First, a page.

One of the most important battles in which the AIF was engaged in World War 1. Not because of its strategic significance at the time, but rather because it was a demonstration in 'miniature' albeit involving large numbers of troops, of how the War would be won; by breaking the supremacy of 'the Defence' that had defined trench warfare, through the application of "Combined Arms" tactics developed by General Monash and the AIF, to return manouevre to the battlefield.
This account from the 44th Battalion illustrates the 'flow' of the battle and the "Combined Arms" effects of coordinated artillery, tanks and determined infantry attacking in echelon to maintain momentum. In this battle, small quatities of gas were fired with smoke at the outset to force the German defenders to 'mask up', impairing their vision and reflexes. Prior to the assault, the gas was ceased but the smoke maintained, maintaining the illusion and keeping the defenders masked, allowing the attackers to assault without protective equipment and conferring a local advantage combined with the shock effect of tanks - armoured pillboxes that could accompany the assaulting troops onto the objective.
At ten minutes past three our barrage came down with ferocious suddenness upon the enemy’s front line area, and pounded, battered, and chopped it to pieces with shells of every caliber – light, medium, heavy, gas, shrapnel, high explosive, and phosphorous shells. The Boche [German] here suffered four minutes’ hell before the barrage began to lift in hundred yards’ stages every minute, allowing our first wave (43rd Battalion) to advance to the attack with the cooperation of the ‘tanks’ which smelt out the vicious machine guns in the enemy strong-points, and summarily dealt with them in their own quaint manner.
Not many minutes passed before the first waves (43rd Battalion) had taken the first objective, and the on-coming tide of the 44th Battalion swept over it and on up the coveted ridge, ‘A’ and ‘B’ companies working round the left and ‘C’ and ‘D’ companies round the right of the village of Hamel, leaving the village to the mercies of Hotchkiss (Ed - strip fed machine guns) and the Pounder (Ed - 6 pounder Quick Firing Guns in sponsons either side of the tank hull) aboard six ‘tanks’. Three ‘tanks’ accompanied each half of the battalion around the village.
Whilst our advance was in progress the enemy followed his usual procedure by filling the air with Verey lights and rockets – white, red, green, golden and showers – but whatever their significance, this barrage remained particularly feeble, and our boys advanced with practically no resistance from artillery, the machine guns giving the most trouble. A kind spurt from the uncanny ‘tank’, however, soon disposed of the defending ‘gallants’.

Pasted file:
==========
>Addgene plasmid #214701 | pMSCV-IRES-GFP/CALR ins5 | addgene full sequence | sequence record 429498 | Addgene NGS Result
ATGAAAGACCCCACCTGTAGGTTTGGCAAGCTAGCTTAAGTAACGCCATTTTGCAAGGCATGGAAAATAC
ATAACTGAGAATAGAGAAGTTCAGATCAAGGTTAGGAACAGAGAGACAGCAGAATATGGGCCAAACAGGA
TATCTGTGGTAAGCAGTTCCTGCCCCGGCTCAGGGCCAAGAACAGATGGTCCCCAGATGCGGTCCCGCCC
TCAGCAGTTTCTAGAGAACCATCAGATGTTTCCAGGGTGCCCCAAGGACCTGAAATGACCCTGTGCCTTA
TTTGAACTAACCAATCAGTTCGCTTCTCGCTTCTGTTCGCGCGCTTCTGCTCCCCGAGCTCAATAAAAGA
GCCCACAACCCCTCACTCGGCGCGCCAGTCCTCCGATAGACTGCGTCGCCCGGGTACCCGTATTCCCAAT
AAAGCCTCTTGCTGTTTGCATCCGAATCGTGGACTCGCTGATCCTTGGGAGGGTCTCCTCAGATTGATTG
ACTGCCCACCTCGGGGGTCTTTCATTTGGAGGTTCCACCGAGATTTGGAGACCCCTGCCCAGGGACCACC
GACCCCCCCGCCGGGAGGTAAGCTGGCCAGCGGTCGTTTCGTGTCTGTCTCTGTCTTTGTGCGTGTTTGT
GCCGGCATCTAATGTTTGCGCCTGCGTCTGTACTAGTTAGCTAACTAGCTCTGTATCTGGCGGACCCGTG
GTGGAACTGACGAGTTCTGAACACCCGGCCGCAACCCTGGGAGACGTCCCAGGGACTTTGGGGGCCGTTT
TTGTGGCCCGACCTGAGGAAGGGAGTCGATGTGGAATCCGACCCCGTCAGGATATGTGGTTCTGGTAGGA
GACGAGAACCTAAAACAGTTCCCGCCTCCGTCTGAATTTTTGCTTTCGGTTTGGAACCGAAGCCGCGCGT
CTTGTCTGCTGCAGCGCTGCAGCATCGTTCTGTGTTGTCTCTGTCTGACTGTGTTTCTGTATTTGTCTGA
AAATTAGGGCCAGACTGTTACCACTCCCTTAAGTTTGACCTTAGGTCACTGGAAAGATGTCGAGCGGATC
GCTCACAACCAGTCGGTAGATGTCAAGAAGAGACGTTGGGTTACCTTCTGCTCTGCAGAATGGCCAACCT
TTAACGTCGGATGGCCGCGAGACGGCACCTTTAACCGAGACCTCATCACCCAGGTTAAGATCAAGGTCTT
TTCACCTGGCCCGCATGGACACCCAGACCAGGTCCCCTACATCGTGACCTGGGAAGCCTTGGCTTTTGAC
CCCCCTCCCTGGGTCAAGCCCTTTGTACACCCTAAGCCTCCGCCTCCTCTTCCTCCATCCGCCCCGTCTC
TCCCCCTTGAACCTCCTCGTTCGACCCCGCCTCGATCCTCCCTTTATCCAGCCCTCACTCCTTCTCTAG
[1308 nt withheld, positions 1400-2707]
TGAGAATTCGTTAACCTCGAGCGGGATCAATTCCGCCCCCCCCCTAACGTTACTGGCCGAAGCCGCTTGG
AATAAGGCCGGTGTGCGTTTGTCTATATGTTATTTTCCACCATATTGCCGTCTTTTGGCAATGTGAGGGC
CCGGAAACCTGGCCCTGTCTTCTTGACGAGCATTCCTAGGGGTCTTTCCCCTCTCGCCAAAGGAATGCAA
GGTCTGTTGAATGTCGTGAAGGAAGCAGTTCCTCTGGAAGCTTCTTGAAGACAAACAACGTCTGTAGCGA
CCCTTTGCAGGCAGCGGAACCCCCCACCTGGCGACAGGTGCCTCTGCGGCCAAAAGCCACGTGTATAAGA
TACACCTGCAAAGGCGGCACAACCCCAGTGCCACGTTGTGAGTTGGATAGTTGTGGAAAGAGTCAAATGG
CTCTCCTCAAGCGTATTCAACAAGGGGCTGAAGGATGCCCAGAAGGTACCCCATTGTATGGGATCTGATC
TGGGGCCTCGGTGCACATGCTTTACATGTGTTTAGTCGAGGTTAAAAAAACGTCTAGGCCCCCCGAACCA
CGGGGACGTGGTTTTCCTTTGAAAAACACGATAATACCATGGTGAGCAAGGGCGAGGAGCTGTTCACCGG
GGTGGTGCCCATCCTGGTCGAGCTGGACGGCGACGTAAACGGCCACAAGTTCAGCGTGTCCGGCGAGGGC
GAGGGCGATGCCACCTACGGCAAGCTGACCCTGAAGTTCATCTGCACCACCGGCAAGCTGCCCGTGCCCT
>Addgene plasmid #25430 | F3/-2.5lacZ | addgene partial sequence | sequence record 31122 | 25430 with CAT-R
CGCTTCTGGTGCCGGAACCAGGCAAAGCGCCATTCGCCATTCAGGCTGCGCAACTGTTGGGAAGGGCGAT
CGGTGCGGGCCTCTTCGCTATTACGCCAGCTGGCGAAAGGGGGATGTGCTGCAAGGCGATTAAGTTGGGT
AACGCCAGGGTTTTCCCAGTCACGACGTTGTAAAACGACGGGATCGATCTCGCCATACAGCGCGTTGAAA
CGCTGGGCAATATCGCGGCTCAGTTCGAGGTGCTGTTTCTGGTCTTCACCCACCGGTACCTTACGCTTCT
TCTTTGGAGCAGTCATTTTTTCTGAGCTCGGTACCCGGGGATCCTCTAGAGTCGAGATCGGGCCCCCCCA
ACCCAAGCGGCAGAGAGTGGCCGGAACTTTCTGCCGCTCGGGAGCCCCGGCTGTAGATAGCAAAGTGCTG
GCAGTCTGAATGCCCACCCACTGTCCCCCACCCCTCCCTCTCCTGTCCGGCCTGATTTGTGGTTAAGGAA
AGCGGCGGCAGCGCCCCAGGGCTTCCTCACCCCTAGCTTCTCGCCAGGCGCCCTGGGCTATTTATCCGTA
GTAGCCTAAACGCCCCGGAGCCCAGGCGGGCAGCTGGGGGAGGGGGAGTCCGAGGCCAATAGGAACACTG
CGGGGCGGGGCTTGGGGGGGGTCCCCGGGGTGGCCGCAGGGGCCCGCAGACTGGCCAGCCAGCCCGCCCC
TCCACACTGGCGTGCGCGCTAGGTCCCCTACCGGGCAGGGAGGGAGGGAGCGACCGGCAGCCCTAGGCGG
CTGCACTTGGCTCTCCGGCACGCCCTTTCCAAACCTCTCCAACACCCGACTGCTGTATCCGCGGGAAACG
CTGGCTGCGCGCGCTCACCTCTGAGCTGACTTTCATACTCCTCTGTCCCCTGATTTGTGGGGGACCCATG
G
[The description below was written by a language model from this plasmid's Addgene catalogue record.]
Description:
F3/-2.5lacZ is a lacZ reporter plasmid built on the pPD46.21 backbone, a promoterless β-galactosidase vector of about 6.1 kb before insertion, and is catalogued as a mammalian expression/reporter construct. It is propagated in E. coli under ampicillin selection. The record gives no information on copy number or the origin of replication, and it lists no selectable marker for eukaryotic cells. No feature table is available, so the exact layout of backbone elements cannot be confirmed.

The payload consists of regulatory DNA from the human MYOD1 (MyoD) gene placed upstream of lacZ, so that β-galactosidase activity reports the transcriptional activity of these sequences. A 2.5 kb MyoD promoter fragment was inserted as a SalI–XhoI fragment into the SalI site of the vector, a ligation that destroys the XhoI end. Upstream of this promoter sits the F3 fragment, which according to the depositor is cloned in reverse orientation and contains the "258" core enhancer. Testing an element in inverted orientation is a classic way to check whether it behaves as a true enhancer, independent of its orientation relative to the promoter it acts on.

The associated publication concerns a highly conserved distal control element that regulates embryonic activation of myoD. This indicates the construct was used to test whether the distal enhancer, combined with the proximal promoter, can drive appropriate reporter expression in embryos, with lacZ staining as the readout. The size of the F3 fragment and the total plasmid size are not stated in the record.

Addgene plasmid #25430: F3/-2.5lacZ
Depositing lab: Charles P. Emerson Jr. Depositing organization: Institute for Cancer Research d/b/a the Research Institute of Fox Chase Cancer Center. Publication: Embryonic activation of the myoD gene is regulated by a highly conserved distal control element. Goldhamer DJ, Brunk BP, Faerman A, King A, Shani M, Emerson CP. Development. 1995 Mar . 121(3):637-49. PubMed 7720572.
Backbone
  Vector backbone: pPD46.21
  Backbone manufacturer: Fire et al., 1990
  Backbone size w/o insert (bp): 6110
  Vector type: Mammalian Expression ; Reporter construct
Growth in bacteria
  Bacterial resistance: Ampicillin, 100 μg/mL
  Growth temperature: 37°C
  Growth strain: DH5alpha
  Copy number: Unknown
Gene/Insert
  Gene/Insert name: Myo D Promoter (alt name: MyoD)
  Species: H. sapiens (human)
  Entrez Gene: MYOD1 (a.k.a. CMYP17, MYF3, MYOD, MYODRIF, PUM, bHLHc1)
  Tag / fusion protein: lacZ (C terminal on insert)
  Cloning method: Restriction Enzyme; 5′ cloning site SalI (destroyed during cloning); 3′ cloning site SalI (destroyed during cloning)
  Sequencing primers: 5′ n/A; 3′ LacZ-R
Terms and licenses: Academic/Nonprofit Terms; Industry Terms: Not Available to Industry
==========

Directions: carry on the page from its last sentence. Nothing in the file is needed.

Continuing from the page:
A feature of the offensive was the effectiveness of the smoke barrages which were used on either flank to cover our advance. These consisted of thick white clouds of smoke which were worked across the front by the action of the wind.
The first ‘tank’ flying the Tricolour [French flag] denoting its return, was seen moving back at ten minutes past four apparently delighted with its success and leaving the village behind blazing furiously.
As darkness gave place to day, our men could be seen working their way steadily but surely to the crest of the ridge, whilst eight tanks wobbled here and there over the slopes and summit of the ridge clearing the Boche out of his strong defences commanding our old forward area.
By twenty-five minutes to five the ridge was ours, and, with ‘C’ Company in support, the remainder of the battalion commenced to consolidate their new front line, an old Boche trench just below the summit on the eastern slope. No.1 Platoon moved out on the left and dug an outpost about a hundred yards in front of the front line. ‘B’ Company in the centre also pushed out an outpost whilst ‘D’ company secured the right flank.
[From ‘Narrative of Hamel Offensive, July 4th-6th 1918’, War Diary, 44th Australian Infantry Battalion, 23/61/22 Part 1, July Appendices, AWM4.]